Legislatures expected to craft similar programs. The White House says the law goes 'too far.'

May 20, 2003|Vicki Kemper | Times Staff Writer

WASHINGTON — For almost three years, legislators from Florida to Hawaii have watched the high-stakes legal battle between the state of Maine and the pharmaceutical industry with more than passing interest.

So they reacted to Monday's U.S. Supreme Court ruling, which revived a Maine program to reduce prescription drug prices for the uninsured, as if David had seriously wounded, if not slain, Goliath.

"This is a tremendous blow to the [pharmaceutical] industry," said Peter E. Shumlin, a former state senator in Vermont who founded a multistate coalition on drug prices.

"It's not just the state of Maine that's the problem," Shumlin said. "It's that every legislator in every state -- regardless of political party -- in his right mind will do this."

He was referring to the Maine Rx program, which threatens to punish drug companies that don't give uninsured state residents the same low prices offered to patients in the federal-state Medicaid program for the poor. Companies that decline to offer the discount would have their products taken off the state's list of approved drugs.

While Monday's court ruling probably will encourage many states to follow Maine's lead, it does not guarantee that their programs -- or Maine's -- will survive the inevitable legal challenges from the pharmaceutical industry. Maine Rx, established in 2000, has yet to be carried out.

States will also have to reckon with the Bush administration, which Monday restated its view that Maine had gone "too far" in using the leverage of its Medicaid program to force drug companies to lower prices for non-Medicaid patients.

"Today's decision validated [our] central position," said Campbell Gardett, a spokesman for the Department of Health and Human Services.

State programs such as Maine's will need the approval of HHS, he said, and Secretary Tommy G. Thompson would be unlikely to approve Maine Rx in its current form.

Any program that requires a state to authorize drugs on a case-by-case basis if they are not on a list of preferred medications "is going to slow down drugs to [Medicaid] patients," Gardett said, echoing an argument of the drug industry.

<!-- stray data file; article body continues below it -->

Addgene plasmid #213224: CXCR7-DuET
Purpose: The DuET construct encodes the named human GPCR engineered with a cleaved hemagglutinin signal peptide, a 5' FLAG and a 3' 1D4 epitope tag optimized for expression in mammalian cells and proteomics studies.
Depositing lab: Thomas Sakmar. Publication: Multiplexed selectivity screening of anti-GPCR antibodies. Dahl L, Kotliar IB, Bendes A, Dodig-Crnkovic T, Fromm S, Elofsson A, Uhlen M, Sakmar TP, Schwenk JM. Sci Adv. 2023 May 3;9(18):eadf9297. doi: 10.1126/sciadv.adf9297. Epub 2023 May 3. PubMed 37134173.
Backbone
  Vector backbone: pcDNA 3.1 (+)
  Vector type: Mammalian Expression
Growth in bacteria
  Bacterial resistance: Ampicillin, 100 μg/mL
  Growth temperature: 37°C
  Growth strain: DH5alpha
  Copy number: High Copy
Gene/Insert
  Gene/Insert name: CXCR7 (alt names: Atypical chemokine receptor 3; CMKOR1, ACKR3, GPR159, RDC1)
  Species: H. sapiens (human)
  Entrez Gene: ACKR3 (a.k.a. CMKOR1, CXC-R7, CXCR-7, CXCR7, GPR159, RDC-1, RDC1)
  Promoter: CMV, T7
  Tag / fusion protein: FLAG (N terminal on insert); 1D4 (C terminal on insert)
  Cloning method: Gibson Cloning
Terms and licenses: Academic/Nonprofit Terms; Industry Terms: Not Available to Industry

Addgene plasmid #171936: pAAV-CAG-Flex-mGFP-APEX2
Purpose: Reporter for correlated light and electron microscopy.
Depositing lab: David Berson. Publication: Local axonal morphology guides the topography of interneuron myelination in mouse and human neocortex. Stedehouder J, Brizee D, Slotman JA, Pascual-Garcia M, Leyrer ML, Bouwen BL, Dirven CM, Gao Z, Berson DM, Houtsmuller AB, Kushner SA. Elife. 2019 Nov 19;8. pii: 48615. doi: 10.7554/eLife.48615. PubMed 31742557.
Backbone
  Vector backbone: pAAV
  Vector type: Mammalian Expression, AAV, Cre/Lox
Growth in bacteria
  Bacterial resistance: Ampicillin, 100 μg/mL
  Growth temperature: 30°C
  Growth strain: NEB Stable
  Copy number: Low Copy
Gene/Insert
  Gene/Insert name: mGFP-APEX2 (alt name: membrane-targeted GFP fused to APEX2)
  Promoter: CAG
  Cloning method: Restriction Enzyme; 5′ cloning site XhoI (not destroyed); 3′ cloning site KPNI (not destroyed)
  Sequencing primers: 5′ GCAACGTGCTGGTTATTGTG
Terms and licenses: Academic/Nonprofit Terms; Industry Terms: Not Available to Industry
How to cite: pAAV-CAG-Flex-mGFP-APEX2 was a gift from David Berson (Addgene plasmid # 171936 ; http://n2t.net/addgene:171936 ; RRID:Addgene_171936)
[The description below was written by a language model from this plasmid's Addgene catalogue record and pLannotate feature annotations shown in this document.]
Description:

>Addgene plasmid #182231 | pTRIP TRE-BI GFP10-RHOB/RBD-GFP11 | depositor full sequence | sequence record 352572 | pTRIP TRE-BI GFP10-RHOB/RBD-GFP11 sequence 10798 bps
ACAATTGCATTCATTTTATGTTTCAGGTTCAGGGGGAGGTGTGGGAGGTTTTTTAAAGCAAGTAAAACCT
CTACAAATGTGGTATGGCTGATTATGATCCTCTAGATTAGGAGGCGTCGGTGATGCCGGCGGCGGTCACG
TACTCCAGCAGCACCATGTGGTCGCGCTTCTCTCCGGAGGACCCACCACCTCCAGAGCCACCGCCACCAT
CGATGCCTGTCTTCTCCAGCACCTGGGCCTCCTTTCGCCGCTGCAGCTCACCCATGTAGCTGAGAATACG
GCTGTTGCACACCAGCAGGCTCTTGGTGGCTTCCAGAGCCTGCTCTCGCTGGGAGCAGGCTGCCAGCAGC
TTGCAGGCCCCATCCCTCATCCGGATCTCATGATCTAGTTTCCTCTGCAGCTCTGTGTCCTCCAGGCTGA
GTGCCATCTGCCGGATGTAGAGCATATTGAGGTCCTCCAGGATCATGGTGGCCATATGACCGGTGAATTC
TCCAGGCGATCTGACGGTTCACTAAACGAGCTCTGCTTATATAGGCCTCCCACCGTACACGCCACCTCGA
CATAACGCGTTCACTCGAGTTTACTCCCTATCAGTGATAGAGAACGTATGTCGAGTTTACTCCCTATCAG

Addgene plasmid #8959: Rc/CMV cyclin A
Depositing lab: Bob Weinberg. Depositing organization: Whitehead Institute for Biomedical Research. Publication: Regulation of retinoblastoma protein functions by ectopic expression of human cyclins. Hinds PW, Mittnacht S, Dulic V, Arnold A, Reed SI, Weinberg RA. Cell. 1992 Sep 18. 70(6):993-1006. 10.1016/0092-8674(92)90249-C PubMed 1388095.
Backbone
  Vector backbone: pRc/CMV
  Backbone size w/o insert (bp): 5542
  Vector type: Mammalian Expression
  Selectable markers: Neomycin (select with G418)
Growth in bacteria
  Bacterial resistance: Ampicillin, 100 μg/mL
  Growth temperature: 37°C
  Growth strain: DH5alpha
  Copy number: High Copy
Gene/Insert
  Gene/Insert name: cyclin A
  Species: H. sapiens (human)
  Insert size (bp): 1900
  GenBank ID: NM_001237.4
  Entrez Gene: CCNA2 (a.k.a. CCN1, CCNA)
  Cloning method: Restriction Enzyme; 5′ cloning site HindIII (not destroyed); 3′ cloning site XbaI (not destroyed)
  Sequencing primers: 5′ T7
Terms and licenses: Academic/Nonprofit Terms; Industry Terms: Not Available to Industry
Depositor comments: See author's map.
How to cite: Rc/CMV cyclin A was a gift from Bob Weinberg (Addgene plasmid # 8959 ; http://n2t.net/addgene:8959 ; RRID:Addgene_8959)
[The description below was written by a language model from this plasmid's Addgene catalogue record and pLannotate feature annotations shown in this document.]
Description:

The Pharmaceutical Research and Manufacturers of America, which sued to block Maine Rx, said Monday that the program "effectively [denies] patients the specific medicine they need based on cost."

Federal health officials told state Medicaid directors last year that they could use the stick of prior authorization to win deeper Medicaid discounts from drug manufacturers. The Maine Rx program is different, Gardett said, because it would use a company's Medicaid participation to extract lower prices for non-Medicaid patients.

Slower delivery of prescription drugs to Medicaid patients in return for lower Medicaid prices is acceptable, Gardett said, but potentially inconveniencing Medicaid patients to help the uninsured is not.

The HHS position likely will encourage other states to modify their Maine-styled laws, said Richard Cauchi, health program manager for the National Conference of State Legislatures.

To get around the federal objection, new state laws could make additional drug discounts voluntary rather than mandatory, while dangling prior authorization as a potential penalty rather than a sure one, Cauchi said.

Virtually all states are taking steps to control spending on prescription drugs.

With the economy slumping, the same states that lowered taxes and expanded their Medicaid rolls in the booming 1990s now face record-level budget deficits. As a result, many state legislatures are limiting Medicaid eligibility and cutting program benefits.

To control spending on Medicaid medications, states have adopted a combination of strategies including preferred drug lists, prior authorization, increased use of generics and beefed-up co-payments. Patients in California's Medicaid program, Medi-Cal, are asked -- but not required -- to pay $1 for each prescription they receive.